George Bush was in defiant mood yesterday for the final press conference of his little-mourned presidency, his face flushing red as he declared that only history would prove a fair judge of his leadership.
The banality of life after the Oval Office struck home as he described how he will soon be waking up, not to receive an intelligence briefing on terrorist threats six days a week, but to "make or fetch the coffee" for his wife, Laura. Mr Bush's final scheduled public event in office will be on Thursday, when he will deliver a televised farewell address.
Back in Texas in seven days' time, he said he would look in the mirror every morning without regret and mindful that he had stood up for his "values". He would retire from the presidency fiercely proud that he had helped prevent "the homeland" from coming under further attacks after 11 September 2001.
Mr Bush began his 45-minute press conference by making light of his fabled tendency to mash up words and mangle sentences. "Sometimes I didn't like the stories that you wrote or reported on," he told the White House Press Corps. "Sometimes you 'misunderestimated' me."
Any anger in the country at Mr Bush's legacy of war and economic ruin was not reflected in the polite round of questioning. But he nevertheless launched into a truculent defence of his two-term presidency, routinely described as the worst in recent US history. He became indignant when asked about America's low moral standing overseas as a result of torturing terrorist suspects. "I disagree with this assessment that, you know, that people view America in a dim light," he said.
Mr Bush did admit to making some mistakes, including the infamous "mission accomplished" banner that was the backdrop to his 2003 Iraq speech aboard an aircraft carrier and the discovery that the weapons of mass destruction he used to justify the war did not exist.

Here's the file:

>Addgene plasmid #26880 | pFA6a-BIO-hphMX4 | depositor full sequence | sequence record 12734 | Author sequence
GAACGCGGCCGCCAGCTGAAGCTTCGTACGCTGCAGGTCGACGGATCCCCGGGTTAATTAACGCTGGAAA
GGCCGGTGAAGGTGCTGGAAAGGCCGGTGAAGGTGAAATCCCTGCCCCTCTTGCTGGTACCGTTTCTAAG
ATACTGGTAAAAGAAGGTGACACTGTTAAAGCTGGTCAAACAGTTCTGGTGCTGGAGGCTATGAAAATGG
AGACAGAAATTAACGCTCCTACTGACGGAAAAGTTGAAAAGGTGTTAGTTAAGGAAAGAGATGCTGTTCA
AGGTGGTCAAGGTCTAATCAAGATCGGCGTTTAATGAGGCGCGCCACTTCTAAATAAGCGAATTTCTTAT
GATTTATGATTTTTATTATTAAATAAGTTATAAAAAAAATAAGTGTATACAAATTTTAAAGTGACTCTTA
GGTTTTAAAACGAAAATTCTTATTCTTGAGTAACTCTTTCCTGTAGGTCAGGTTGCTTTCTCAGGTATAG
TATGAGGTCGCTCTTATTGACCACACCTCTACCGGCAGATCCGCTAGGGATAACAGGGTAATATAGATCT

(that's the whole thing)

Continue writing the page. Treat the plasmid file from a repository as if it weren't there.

He skirted around taking responsibility for the economic meltdown, which has brought about the worst crisis since the Great Depression. These problems preceded his eight years in office – marked by unprecedented job creation and wealth, he remarked. He took credit for pushing for aid for the banking industry, repeating that critics did not fully appreciate the dangers of a return to Thirties-style economic misery.
The presidency could not be a popularity contest, he declared. It might have been popular to sign the Kyoto global warming treaty, he said, but it was badly flawed. Likewise, it would have been wrong to blame all the problems of the Middle East on Israel just to win popularity. He had nothing to apologise for when considering the harsh actions he took after the terrorist attacks of 2001, he said, alluding to the torture and imprisonment of suspects. "Do you remember what it was like around here after September 11?" he asked angrily. "I do."
He also rejected the widespread criticism of his leadership after Hurricane Katrina devastated New Orleans. He argued that if he had ordered Air Force One to land rather than fly over the scene of devastation, police officers would have been diverted from helping evacuate victims. "Don't tell me the federal response was slow when there were 30,000 people pulled off roofs right after the storm passed," he said.
Asked if it troubled him that some people are angry at how he handled the war in Iraq and the economy, Mr Bush countered: "They are not angry, they are not hostile people. I view those who get angry and yell and say bad things and all that kind of stuff as just a few people in the country."
He promised that "when I get out of here, I am getting off the stage. I have had my time in the klieg lights."
So what will the 43rd president do with his first morning off the job? "I wake up in Crawford on Tuesday morning, I mean, Wednesday morning, and I suspect I'll make Laura coffee." And in the long term? "I'm a type-A personality. I just cannot envision myself in a big straw hat and a Hawaiian shirt lying on some beach, particularly since I quit drinking," he said to laughter. "I'm not quite sure what to expect."